Published: Saturday, March 8, 2014 4:05 p.m. CDT • Updated: Monday, March 10, 2014 9:27 p.m. CDT
Seven people working in the film industry participated in a roundtable discussion Saturday as part of the Geneva Film Festival. Pictured from left are Tony Venezia, Dan Pal, Tim Horsburgh, Nick Nylen, Alan Clay, Katharyn Grant, Paolo Cascio and Nancy Hanna, who moderated the discussion.

GENEVA – Given the choice between attending the Academy Awards and participating in a roundtable discussion about film, cinematographer Paolo Cascio would pick the latter.

Cascio – who has worked on such films as "Planes, Trains & Automobiles," "Curly Sue" and soon-to-be-released "Sabotage" – shared his preference during a Geneva Film Festival event Saturday morning.

Six other people with films in the three-day festival joined him at Dodson Place for the roundtable discussion, which was moderated by festival coordinator Nancy Hanna.

Hanna said the seventh annual event, which was to end Saturday night with a party at Wildwood Restaurant, featured 39 films selected from 100 submissions.

"They're looking for an audience," she said.

Cascio, who grew up working on John Hughes movies, said this was his fifth year at the Geneva festival, where he once taught a workshop with a director.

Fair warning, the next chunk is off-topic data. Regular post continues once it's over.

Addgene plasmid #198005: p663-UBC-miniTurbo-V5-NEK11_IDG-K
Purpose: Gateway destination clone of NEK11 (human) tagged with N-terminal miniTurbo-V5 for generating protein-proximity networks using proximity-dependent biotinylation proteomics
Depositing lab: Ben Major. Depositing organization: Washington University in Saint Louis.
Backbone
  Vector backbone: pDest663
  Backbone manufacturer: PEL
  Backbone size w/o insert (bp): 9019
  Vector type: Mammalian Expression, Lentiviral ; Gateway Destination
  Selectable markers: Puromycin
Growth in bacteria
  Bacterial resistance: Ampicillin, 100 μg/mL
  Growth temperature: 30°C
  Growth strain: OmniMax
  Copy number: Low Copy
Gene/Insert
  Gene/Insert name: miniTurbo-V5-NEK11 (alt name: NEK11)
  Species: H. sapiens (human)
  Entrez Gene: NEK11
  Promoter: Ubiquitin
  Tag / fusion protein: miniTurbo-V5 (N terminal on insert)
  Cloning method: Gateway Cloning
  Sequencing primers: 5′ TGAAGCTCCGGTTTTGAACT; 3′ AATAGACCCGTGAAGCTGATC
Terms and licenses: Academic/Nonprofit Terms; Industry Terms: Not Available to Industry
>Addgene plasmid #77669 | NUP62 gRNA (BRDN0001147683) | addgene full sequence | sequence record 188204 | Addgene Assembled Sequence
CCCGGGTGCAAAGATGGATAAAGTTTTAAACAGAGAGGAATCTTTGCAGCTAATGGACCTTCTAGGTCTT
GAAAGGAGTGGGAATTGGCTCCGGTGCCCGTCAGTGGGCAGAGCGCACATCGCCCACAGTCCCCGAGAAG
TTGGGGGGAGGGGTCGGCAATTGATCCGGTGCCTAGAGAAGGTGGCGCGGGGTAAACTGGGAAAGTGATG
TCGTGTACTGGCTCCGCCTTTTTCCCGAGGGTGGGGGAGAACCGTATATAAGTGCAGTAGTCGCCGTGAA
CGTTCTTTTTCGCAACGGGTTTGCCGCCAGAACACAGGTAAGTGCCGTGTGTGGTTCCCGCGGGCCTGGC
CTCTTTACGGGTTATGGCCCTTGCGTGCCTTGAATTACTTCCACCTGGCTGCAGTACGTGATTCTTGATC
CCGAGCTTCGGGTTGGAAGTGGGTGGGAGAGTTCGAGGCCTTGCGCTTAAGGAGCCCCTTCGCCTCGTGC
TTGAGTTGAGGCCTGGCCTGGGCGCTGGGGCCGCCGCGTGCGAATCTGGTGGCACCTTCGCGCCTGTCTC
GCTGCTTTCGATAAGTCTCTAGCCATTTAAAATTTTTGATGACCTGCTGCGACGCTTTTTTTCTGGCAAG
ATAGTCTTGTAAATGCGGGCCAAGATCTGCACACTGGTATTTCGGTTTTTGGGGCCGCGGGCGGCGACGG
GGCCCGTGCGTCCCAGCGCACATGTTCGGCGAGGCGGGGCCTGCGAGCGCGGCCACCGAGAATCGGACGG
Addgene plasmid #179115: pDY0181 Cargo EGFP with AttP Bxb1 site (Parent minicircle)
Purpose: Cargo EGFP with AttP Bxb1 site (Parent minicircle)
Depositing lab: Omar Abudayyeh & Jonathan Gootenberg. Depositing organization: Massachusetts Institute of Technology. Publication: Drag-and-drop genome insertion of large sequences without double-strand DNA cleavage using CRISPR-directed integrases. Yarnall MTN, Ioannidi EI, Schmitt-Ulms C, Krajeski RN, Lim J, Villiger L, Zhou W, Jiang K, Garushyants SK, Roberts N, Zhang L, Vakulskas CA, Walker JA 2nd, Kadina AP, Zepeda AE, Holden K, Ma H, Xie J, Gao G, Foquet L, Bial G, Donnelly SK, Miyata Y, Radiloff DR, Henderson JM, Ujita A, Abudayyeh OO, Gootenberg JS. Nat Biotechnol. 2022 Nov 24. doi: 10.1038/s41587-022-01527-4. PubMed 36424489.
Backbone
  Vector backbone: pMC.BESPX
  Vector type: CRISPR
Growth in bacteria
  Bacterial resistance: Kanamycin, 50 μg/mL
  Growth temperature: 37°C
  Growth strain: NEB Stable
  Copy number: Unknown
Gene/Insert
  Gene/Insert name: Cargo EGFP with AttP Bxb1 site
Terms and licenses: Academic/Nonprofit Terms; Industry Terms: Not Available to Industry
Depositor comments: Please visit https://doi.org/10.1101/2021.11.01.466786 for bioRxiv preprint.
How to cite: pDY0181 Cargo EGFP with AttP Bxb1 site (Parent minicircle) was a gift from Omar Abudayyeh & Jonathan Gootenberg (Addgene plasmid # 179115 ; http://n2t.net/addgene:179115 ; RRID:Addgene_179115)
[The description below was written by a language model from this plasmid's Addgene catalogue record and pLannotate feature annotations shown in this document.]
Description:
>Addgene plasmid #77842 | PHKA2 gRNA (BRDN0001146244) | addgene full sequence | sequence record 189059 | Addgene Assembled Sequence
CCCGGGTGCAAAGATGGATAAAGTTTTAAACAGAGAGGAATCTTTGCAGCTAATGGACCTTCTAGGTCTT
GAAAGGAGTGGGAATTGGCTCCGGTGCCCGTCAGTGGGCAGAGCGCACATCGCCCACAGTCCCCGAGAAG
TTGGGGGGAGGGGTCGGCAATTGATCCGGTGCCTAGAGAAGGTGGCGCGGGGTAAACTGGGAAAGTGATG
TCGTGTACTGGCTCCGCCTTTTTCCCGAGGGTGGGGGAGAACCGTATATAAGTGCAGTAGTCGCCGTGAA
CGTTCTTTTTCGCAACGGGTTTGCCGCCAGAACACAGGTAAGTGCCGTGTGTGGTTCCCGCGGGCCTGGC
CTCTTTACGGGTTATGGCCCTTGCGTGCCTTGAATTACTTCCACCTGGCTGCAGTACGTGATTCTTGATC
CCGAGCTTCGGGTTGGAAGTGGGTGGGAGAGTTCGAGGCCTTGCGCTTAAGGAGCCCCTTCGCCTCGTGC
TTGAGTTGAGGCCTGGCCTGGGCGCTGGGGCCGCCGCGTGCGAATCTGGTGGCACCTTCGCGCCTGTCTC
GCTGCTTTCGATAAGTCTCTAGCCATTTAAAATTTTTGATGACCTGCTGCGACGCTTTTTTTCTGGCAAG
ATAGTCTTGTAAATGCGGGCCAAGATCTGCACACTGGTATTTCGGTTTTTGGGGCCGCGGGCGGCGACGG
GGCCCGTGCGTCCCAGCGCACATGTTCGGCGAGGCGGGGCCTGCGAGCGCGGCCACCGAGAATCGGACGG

People want to know how films are made with limited time and resources, he said.

"Your creativity is your greatest asset," Cascio said. "I've had to make midnight look like 1 o'clock in the afternoon."

Dan Pal, who teaches at DePaul University, said he scoured Chicago for a gym where he could film his narrative short "Scotty Works OUT." His crew needed a place that could be exclusively theirs for three days for continuity purposes, he said.

Ultimately, Pal said, he received help from a gym manager with aspirations to become a screenwriter, but costs for the space – as well as rights to music – put his $3,000 budget over budget by about $2,000.

"It's amazing what a little money will do," Hanna said.

Filmmakers said other challenges they encounter is a loss of control during the editing process and problems with audio. Several recalled situations where something went wrong.

"That's why this is such an art form," Hanna said. "It is so easy to make a mistake."